Johnny Manziel reveals what LeBron James tried to do for him in Cleveland


When the Cleveland Browns drafted Heisman trophy winner Johnny Manziel with the 22nd pick in the 2014 NFL Draft, he came with high expectations.

Due to a myriad of issues, both on the field and off it, Manziel did not pan out in Cleveland. But in a recent interview with Dan Katz and PFT Commenter on Barstool Sports’ “Pardon My Take” podcast, Manziel explained that in Cleveland, he had a very high-profile friend who tried to help him through his struggles.

That would be Cleveland Cavaliers superstar LeBron James.

“The guy couldn’t have tried anymore,” Manziel said, according to The Score. “I remember whenever I was going through my NCAA scandal if you want to call it at A&M. Every day, I would get up and go to training camp and Bron would text me like every day. ‘Just keep your head up, don’t worry about anything all the outside noise.'”


“Once I go to Cleveland, I felt like I never really gave Cleveland a chance,” he added. “I felt that I was negative about it in my own personal space, like off rift and never really gave it much of a chance. I think I was pissed at the world and just mad maybe about where I was drafted, what position I was drafted,” said Manziel, who played two seasons in Cleveland.

“I think I felt like a sense of entitlement and was owed to be drafted higher or go somewhere that I wanted to go when in reality I had no control over that.”

Manziel knew before just about anybody about James’ plan to return to Cleveland after four years in Miami.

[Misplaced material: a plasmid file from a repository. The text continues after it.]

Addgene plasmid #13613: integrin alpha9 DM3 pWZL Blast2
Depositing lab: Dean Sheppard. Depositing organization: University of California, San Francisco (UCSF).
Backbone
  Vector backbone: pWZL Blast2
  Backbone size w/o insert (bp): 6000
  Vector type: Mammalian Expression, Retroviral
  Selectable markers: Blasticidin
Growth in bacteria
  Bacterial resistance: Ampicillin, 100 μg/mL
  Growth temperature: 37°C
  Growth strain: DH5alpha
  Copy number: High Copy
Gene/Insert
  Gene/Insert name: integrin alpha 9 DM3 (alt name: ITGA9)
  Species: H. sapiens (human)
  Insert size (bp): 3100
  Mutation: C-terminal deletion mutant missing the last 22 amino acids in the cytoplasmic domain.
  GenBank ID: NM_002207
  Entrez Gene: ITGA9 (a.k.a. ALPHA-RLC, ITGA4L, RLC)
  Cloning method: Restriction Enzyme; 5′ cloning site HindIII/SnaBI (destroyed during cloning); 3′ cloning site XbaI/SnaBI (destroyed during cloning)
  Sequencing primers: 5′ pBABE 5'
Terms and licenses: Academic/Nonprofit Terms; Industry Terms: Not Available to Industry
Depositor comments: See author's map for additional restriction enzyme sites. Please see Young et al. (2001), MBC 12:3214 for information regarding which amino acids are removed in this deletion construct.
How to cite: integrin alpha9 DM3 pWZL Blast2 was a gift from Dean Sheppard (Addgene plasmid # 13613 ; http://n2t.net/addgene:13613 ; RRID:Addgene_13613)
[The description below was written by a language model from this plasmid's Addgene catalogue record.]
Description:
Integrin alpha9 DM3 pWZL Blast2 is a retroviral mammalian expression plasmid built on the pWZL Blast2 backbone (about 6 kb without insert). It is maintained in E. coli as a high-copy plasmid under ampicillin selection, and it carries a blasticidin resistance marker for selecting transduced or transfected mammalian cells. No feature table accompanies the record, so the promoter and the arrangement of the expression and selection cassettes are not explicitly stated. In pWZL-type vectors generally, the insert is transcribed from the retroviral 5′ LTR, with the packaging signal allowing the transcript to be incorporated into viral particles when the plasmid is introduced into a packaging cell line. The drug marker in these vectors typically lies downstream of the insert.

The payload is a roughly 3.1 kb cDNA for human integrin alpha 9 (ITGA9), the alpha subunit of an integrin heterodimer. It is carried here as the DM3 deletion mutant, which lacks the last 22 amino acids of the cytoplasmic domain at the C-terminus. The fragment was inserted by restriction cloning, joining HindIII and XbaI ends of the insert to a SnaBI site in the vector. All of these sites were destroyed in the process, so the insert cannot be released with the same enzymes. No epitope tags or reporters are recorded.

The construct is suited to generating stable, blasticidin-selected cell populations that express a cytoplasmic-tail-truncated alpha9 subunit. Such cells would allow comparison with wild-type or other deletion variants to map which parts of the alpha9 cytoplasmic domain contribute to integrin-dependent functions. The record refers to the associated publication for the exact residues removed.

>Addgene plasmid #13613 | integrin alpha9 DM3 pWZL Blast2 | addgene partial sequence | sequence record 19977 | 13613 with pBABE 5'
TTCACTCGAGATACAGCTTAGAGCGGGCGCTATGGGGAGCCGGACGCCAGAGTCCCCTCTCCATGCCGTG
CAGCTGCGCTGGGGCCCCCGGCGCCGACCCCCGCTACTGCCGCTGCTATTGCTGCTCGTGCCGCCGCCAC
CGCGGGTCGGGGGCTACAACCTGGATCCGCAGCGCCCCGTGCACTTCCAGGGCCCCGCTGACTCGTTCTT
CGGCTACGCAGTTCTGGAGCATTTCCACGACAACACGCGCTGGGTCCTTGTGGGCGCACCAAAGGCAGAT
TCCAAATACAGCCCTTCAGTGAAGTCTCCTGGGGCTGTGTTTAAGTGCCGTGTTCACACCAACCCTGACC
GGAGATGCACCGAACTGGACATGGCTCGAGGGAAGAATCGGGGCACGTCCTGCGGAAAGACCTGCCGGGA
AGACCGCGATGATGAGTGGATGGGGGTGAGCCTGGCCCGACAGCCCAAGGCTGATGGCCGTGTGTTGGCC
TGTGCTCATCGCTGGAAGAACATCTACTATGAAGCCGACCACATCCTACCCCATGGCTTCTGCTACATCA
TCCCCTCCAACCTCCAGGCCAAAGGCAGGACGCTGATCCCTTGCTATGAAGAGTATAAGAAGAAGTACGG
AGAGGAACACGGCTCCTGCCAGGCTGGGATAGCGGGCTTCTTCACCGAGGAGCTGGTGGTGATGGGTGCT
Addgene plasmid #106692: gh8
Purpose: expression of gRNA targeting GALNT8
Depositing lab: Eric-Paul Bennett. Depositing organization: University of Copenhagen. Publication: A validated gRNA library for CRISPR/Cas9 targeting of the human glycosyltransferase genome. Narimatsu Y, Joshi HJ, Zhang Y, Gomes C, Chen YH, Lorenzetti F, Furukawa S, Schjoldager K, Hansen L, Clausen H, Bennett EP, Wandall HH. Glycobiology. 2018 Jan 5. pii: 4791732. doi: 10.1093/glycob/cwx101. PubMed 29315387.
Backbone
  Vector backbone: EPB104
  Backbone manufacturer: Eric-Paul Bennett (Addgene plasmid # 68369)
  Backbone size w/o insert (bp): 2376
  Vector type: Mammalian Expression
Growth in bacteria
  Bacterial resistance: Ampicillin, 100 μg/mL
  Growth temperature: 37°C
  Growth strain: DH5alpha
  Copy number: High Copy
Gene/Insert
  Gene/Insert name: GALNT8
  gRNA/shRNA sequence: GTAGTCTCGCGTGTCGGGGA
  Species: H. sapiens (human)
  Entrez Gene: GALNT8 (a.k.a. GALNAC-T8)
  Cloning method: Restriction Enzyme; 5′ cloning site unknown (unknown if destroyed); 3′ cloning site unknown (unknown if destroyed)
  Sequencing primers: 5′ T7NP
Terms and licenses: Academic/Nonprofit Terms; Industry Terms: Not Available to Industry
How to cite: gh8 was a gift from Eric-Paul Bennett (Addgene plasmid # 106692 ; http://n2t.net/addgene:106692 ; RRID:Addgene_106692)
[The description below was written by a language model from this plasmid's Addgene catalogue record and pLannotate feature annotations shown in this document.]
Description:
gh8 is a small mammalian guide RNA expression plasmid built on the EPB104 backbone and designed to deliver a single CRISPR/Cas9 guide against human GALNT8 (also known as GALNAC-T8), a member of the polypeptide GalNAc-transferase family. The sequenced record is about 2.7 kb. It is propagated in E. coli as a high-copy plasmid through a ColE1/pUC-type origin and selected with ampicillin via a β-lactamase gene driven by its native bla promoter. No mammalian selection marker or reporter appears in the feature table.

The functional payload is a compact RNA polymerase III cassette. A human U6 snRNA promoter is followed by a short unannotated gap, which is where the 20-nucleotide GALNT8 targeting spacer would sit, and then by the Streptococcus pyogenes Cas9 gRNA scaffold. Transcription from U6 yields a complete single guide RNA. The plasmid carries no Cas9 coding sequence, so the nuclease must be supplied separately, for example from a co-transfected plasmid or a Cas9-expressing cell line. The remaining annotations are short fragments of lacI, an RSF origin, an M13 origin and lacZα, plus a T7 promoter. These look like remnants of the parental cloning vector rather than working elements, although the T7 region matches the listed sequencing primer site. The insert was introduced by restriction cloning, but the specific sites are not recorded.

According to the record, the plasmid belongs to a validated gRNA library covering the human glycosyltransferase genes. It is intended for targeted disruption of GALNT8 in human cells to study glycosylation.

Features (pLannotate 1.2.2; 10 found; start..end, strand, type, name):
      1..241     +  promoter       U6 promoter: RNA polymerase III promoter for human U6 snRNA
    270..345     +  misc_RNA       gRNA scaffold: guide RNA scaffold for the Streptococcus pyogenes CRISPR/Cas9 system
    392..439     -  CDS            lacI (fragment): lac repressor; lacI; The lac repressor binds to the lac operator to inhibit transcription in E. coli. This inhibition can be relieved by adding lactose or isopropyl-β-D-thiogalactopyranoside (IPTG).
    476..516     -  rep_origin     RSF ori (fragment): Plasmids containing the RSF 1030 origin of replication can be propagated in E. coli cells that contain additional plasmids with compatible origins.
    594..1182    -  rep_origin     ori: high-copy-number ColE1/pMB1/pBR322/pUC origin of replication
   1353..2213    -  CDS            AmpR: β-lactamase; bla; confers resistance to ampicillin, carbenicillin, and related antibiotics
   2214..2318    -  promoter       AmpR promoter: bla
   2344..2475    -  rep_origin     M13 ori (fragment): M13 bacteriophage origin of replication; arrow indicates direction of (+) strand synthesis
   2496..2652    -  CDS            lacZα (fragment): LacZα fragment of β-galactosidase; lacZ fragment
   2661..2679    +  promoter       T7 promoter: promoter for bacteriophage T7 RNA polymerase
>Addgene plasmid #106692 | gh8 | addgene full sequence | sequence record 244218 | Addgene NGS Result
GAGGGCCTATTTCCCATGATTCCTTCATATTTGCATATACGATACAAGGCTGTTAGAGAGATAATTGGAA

“When I got to Cleveland, LeBron tried his best. Him and the guys used to invite me over to his house and want to play cards or just watch a game. My first six, seven months in Cleveland, I went to practice, I would go out some nights and I would go home. I hardly did anything. I hardly to went to any Cavs games. I was just in a funk that I couldn’t really get out of and didn’t give it much of a chance,” the former Heisman winner said.

Manziel struggled on the field, starting in just six games in 2015. He also battled addiction, spending time in rehab in 2015, and again in 2016 after the Browns let him go, for substance abuse.

Earlier this month, in an interview on ABCs “Good Morning America,” Manziel announced that he has been diagnosed as bipolar.

Since the diagnosis a year ago, he has stopped drinking, he told ABC. Manziel admitted that his problems with alcohol stemmed from him self-medicating to deal with depression.


Now, Manziel is looking to get back to football. He’s been offered a contract to play for the Hamilton Tiger Cats in the Canadian Football League, but Manziel has his sights set on a return to the NFL.

Manziel has been working out, most notably with Giants wide receiver Odell Beckham, Jr., as he prepares to play in the NFL’s Spring League.

The Spring League is a developmental league that runs from March 28-April 15. It is heavily scouted by NFL teams and is designed to be a showcase for players looking to make the NFL.

Manziel has certainly been through a lot and seems to have his life back in order. While he and James remain friends, they don’t communicate as much as they once did, but Manziel said he is appreciative of James’ support.

Considering all he’s been through, Manziel is still just 25 years old, so there’s plenty of time for him to realize his potential in the NFL.

Dave has been writing about sports for The Wildcard since 2017. He's been a reporter and editor for over 20 years, covering everything from sports to financial news. In addition to writing for The Wildcard, Dave has covered mutual funds for Pensions and Investments, meetings and conventions, money market funds, personal finance, associations, and he currently covers financial regulations and the energy sector for Macallan Communications. He has won awards for both news and sports reporting.